Just as a valve appears to have gone on David Blunkett, so it seems new Labour itself has blown a gasket and is now misfiring badly. What on earth is going on? The ban on drinking on public transport, proposed and almost immediately disowned, might have made sense if it were applied to the drivers and the pilots, but not to everyone else. It seems to be another example of the classic new Labour syllogism: people drink alcohol; alcohol leads to violence; therefore all drinkers are violent. It's like saying that because most motor accidents involve cars, cars should be banned. Bans on smoking and hunting are either in force or under way, much to the chagrin of the country's beagle population, who now have few pleasures left. The "Respect Agenda" reminds me of John Major's "Back to Basics", a flagship policy that became a submarine.
It seems that at a certain point in a prime minister's term, he (or she) comes to the conclusion that it's all the public's fault and we must be punished. It's a mixture of petulance, a desire to control and, in Blair's case, the development of his much-publicised zeal for "initiatives" ("something tough, with immediate bite, that sends a message through the system") into a desperate need for anything resembling a new idea.
It's hugely gratifying to see the Bush administration begin to unravel, as the pernicious members of its inner circle - the individuals who have failed America both at home and abroad - are dragged one by one into the legal spotlight of federal prosecutor Patrick Fitzgerald's investigation. Even as he accepted his resignation, George Bush could not help himself from using Lewis Libby's nickname "Scooter" in his statement. Do they all have epithets, like the bunch of gangsters they resemble? Dick "Babyface" Cheney? Karl "Strangler" Rove? It's hard to imagine Tony Blair referring in similar circumstances to "Shagger" Blunkett or John "Five Bellies" Prescott. Defiant against all the odds, it was left to the fabulously unapologetic Republican apologist Collen Graffy to defend the administration. "It's a win-win situation," she told Today. "If someone is cleared, it shows that there was a robust investigation and it wasn't a whitewash; if they're charged, it shows transparency, it shows the judicial process taking its course. I think that's good for America, and it's good for other emerging countries to see." Once again the politicians come up with twisted logic that mere satirists can only dream of.
As part of a publicity drive ahead of a series of live shows later this month, I am faced with questionnaires asking everything from my favourite restaurant to my "top ten MP3 downloads" (I'd love to read Alan Bennett's response to that). I find these more difficult than almost anything else. I identify with the character in Monty Python and the Holy Grail who, threatened with a fiendishly difficult question before being allowed to cross a ravine, is then asked to name his favourite colour. And gets it wrong. The fact is, I don't really have a favourite music track; and if I did it would probably change anyway, depending on what mood I'm in. Blair gets around this by tailoring his answers to the audience - hence his celebrated food choices (fish and chips in Labour's magazine, fettucini garnished with olive oil, sun-dried tomatoes and capers in Islington). I don't have a favourite football team either - a problem in today's culture. My excuse is that I was away from school on the day teams were given out. In any case, I don't think you do choose football teams; football teams choose you, whether it's where you come from, who your dad or who your friends supported. It seems wrong to make choosing a football team an intellectual decision; after all, what do you base it on?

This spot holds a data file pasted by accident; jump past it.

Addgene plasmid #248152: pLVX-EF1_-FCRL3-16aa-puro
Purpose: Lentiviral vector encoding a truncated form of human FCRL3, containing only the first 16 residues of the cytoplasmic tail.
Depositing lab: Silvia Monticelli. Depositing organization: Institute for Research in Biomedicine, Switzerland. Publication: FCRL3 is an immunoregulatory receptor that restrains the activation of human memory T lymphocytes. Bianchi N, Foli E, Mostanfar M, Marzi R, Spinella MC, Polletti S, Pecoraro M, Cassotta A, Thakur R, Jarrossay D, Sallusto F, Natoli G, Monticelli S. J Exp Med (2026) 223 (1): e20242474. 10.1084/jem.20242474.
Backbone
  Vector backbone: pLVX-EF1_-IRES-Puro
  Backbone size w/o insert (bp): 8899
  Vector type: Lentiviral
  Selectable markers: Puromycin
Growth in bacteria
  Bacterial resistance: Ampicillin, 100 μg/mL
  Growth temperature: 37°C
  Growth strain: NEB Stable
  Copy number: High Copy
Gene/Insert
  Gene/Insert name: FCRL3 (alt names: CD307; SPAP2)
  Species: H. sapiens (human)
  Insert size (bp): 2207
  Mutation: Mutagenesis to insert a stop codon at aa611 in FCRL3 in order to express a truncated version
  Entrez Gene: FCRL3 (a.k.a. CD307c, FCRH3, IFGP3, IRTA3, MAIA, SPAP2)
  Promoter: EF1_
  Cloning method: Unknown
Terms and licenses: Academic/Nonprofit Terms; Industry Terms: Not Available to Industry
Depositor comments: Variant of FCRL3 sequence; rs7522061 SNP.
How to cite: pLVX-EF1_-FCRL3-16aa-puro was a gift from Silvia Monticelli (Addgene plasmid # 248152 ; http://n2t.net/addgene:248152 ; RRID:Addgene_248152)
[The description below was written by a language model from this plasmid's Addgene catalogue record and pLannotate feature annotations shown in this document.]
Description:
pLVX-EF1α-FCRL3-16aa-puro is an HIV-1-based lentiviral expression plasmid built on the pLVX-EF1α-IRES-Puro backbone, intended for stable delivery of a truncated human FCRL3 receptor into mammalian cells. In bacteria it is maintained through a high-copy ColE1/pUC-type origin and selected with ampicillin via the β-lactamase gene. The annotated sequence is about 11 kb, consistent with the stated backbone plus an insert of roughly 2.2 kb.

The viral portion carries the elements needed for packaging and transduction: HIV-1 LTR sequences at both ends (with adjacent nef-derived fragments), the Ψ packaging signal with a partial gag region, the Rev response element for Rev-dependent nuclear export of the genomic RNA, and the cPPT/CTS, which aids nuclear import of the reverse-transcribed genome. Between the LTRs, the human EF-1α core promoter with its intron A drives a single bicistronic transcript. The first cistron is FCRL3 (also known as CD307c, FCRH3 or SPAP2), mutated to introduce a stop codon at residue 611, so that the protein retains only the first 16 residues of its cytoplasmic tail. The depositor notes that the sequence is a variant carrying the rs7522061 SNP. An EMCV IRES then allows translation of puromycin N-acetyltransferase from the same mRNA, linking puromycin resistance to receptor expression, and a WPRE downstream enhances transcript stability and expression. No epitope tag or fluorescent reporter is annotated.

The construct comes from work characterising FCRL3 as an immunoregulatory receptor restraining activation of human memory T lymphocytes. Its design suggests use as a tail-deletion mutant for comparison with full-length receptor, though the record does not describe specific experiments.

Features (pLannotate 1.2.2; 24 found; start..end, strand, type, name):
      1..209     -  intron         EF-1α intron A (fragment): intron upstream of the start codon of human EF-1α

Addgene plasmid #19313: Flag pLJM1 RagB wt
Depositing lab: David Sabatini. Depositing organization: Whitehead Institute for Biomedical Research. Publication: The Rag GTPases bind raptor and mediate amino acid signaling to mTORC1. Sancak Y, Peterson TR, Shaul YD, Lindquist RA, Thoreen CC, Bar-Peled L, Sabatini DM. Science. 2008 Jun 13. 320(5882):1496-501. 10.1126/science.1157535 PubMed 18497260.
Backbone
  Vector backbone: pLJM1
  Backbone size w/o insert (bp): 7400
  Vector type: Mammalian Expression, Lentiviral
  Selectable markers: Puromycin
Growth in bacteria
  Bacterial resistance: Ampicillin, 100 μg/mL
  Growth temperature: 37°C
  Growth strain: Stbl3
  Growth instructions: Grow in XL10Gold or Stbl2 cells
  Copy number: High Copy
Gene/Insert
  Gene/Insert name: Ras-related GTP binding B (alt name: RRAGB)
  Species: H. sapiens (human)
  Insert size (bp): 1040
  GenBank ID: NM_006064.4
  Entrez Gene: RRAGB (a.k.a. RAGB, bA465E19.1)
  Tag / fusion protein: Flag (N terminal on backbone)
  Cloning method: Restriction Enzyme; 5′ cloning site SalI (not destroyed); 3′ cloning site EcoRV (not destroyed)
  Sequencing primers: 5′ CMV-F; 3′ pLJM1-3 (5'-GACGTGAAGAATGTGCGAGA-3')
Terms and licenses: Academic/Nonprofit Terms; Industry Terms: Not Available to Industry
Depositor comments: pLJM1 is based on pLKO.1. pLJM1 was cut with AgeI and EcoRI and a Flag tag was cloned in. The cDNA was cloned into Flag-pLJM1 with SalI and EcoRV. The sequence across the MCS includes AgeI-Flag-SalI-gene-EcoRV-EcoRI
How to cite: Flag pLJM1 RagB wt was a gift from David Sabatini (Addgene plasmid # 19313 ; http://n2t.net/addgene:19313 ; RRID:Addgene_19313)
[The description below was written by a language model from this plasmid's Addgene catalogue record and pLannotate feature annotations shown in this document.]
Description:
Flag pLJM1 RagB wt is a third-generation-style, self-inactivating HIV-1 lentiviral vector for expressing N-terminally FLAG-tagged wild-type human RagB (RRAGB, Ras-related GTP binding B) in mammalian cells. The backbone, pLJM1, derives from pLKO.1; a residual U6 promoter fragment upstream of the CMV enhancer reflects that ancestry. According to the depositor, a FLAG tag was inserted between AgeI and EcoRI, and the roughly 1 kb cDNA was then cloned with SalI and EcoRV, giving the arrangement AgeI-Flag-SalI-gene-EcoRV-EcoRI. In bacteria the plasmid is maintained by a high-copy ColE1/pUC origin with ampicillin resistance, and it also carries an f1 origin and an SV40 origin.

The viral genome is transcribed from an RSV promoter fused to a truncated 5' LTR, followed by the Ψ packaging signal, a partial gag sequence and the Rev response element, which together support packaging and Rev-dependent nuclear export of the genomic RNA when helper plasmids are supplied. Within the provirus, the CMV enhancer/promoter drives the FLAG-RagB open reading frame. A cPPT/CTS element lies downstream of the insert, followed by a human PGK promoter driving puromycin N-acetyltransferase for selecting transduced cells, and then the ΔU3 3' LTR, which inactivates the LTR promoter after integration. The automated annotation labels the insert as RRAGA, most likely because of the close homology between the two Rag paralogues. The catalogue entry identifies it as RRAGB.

Supporting the most exciting team? The underdog? The most genuine one (supporting Wigan, out of an inverted sense of snobbery)? I shouldn't follow the example of a school friend who transferred his allegiance after seeing his team relegated, only to watch his new choice go down the following season.
Readers familiar with this column will be aware of my growing concern that something is very wrong with my life (having voice tracks of David Davis and Hazel Blears on my iPod being the latest example). Last week my daughter Ava (4) added to my woes. Seeing a picture of Blair on a newspaper front page, she exclaimed: "Look! It's daddy!"